WPP has posted reasonably strong numbers in Q3, with like-for-like revenue up 4.6 per cent and net sales up 3.3 per cent – both slightly below target but pretty creditable given the headwinds the company has faced in its preferred growth markets of Asia and Latin America.
Of the big marcoms companies to have reported so far Interpublic is the star performer with organic growth of seven per cent, Omnicom is second. Publicis Groupe is by far the worst performer with growth of less than one per cent. The rather smaller Havas is also performing well.
WPP watchers might speculate on what the results might have been were it not for the huge investment in what CEO Sir Martin Sorrell (left) calls ‘data investment management,’ research outfit Kantar. Although Kantar is the biggest division by volume after advertising and media buying it still, stubbornly, refuses to grow.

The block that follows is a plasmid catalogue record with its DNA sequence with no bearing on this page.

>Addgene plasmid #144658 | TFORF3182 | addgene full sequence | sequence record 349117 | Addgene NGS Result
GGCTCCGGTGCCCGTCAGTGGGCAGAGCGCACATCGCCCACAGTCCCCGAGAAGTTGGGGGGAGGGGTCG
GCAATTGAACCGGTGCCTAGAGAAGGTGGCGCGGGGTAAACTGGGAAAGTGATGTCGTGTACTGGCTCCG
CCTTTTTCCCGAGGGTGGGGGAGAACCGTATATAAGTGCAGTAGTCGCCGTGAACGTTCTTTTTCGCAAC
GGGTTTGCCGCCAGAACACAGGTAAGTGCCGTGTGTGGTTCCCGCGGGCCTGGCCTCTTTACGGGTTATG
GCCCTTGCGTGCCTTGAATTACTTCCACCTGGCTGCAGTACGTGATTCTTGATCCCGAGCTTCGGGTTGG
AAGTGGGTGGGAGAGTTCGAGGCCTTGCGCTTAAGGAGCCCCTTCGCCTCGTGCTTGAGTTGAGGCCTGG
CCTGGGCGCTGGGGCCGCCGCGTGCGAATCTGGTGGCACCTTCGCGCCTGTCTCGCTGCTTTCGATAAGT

In any other company it would be chopped off and sold but Sorrell is adamant he needs ‘data investment management’ to fuel his other activities.
Once again the US was the beret performing region for WPP with the UK second. Western Europe is recovering it seems and Sorrell expects the Far East and Latin America to begin motoring again at the end of 2015.
Are there any clouds on WPP’s horizon? China is a worry although the company seems confident enough. The big round of media reviews has left WPP pretty well where it was so far.
Clients, though, have realised that media agencies are making more profit than the agreed margins on their deals. So where’s the rest coming from?
In WPP’s case a lot is from its Xaxis operation, which we might call ‘digital media arbitrage’ if we’re being posh. Sorrell has never made any bones about this but some clients might not like it all the same.